HOW TO FRY A DISH OF CHEESE

By Mercy Asakura

With February slowly approaching, thoughts of romance abound.  Shakespeare was quite the man with the golden tongue and had a way with words.

The book “Dining with William Shakespeare” by Madge Lorwin has 13 complete Shakespearean feast menus, essays, many recipes and comments about Elizabethan England.  I decided to look through this book and pick something from it that was sort of a mixture of Shakespeare’s romance and something that could be a “romantical” food.

Cheese is one of those foods, at least in my mind, that pairs well with romance.  Wine and cheese.  It could be a textile food, eaten with the hands.  And well, most people love cheese.  So, well, that’s at least my logic when I can across this simple, yet delicious recipe.

HOW TO FRY A DISH OF CHEESE

Take a quarter of a pound of a good Cheese, or Parmysant, and grate it and put to it a little grated bread, a few Caraway seeds beaten, the yokes of as many eggs as will make it into a stiff batter, so it will not run, fry it brown in Butter, and pour on drawn Butter with claret wine when they are dished.

William Rabisha, The whole Body of Cookery Dissected

Page 330 of Dining with William Shakespeare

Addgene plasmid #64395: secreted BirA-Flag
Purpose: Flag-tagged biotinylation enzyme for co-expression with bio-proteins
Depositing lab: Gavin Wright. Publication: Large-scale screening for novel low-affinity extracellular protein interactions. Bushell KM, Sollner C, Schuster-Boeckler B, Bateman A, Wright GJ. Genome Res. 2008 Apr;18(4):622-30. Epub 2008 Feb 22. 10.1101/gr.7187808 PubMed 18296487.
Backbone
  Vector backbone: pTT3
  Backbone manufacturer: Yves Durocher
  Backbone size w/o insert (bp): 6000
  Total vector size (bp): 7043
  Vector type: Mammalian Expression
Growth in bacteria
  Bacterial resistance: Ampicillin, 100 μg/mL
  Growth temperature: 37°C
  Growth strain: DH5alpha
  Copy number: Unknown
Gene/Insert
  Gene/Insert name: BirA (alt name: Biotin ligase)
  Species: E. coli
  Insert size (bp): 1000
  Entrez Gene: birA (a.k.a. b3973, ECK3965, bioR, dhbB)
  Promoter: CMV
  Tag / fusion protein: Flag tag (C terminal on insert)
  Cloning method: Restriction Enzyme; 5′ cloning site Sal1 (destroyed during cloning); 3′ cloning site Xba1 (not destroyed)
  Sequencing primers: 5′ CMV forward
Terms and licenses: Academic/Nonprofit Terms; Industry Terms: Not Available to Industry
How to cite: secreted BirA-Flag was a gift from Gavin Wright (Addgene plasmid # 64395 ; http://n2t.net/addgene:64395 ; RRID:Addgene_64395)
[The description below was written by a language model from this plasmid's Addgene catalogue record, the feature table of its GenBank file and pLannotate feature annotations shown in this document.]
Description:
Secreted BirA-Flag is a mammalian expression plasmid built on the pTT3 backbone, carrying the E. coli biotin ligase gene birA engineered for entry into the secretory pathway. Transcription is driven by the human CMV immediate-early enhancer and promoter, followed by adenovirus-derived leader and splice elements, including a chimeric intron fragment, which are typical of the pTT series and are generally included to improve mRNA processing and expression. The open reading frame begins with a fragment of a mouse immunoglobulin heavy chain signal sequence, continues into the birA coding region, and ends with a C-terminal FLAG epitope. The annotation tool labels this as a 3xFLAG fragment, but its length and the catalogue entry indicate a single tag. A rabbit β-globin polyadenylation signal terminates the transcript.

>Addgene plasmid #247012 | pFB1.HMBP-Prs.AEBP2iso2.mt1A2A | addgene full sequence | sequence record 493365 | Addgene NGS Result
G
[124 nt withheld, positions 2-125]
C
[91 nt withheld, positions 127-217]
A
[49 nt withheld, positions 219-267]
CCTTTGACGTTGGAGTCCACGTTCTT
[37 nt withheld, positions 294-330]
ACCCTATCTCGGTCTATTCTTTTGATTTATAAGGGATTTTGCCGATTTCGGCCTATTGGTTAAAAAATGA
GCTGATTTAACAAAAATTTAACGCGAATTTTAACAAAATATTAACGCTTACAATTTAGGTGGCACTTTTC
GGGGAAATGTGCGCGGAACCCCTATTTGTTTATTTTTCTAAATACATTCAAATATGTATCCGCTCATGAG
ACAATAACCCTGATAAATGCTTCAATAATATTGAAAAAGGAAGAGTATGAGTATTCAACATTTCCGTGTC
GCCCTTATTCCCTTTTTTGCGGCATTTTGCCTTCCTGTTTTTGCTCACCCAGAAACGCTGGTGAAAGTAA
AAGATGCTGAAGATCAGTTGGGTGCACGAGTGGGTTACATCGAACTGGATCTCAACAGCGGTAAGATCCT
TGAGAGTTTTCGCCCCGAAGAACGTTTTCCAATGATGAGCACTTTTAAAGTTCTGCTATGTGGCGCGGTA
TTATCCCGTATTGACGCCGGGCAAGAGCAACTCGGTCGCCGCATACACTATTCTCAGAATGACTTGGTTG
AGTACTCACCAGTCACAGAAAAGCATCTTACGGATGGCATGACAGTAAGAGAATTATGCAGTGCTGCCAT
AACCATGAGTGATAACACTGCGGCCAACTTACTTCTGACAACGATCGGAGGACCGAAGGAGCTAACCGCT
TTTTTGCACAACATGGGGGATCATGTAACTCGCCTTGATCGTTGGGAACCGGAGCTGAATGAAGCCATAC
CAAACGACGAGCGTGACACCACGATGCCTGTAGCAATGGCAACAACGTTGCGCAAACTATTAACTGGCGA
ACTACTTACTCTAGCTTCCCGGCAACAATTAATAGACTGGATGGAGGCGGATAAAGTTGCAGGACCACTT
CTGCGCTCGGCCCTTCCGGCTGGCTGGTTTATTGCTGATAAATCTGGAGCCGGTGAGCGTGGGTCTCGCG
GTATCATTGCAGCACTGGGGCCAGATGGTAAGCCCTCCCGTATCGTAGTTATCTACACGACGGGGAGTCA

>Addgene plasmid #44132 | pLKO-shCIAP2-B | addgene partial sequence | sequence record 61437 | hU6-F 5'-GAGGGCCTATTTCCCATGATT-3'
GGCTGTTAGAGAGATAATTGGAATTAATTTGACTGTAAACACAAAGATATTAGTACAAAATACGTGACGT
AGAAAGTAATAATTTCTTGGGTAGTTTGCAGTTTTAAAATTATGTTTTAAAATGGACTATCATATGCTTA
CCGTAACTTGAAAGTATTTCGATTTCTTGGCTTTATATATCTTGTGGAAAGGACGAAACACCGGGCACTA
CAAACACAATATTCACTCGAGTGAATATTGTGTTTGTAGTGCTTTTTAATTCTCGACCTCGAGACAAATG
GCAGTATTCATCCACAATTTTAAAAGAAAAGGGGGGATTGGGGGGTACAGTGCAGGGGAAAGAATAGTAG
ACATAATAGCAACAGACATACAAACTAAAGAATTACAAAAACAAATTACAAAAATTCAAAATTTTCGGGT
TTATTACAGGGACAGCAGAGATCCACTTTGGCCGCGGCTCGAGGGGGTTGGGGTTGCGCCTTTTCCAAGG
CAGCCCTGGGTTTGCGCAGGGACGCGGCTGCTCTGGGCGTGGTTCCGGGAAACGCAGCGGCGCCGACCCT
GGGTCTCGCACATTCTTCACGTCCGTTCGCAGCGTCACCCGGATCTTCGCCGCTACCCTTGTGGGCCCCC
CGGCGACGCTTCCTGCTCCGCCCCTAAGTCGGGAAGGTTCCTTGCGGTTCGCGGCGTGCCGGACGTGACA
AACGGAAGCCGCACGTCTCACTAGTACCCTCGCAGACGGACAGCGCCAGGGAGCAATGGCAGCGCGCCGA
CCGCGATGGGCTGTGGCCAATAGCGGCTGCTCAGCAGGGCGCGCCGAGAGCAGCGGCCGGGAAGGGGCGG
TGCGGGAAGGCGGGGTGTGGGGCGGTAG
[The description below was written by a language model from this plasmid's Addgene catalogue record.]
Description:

The Redaction:

¼ Pound of Grated Parmesan cheese
1 cup Bread Crumbs
9 egg yokes
Pinch of Caraway seeds (slightly crushed)
2 tablespoons Ghee or Clarified Butter

Take Parmesan cheese, breadcrumbs, and caraway seeds and put them into a bowl, mixing them together.  Once ingredients are combined, add egg yokes until total mixture is moist.

Take frying pan and use ghee as the fat.  Form little pancakes and brown each side of your cheese-bread cake.  Take off flame and drain on paper towels.

We didn’t make the “sauce” mentioned, as the cheesy goodness called to us, but we did try using cheddar cheese, which worked fine as well.

2 responses to “HOW TO FRY A DISH OF CHEESE

  1. briankettering

    I think the perfect accompaniment to the fried cheese would be a fine English beer like a bitter or a mild, though a pale ale or a brown ale like Bass would work just as well. – Brian K / Donal

  2. One of the options this had in period per Madge Lorwin’s writing, was using Beer instead of the wine, to make a sauce. After browning the little cakes, you’d pour in either 1 cup of claret (or ale was used as part of the liquid) and some of the bread crumbs (and throw in any remaining butter). You’d mix that and cook that down (deglaze the pan, basically) until it thickens. You’d pour that over the cakes, but I prefer eating them plain.

    I agree with you on the beer. Beer and cheese are natural partners.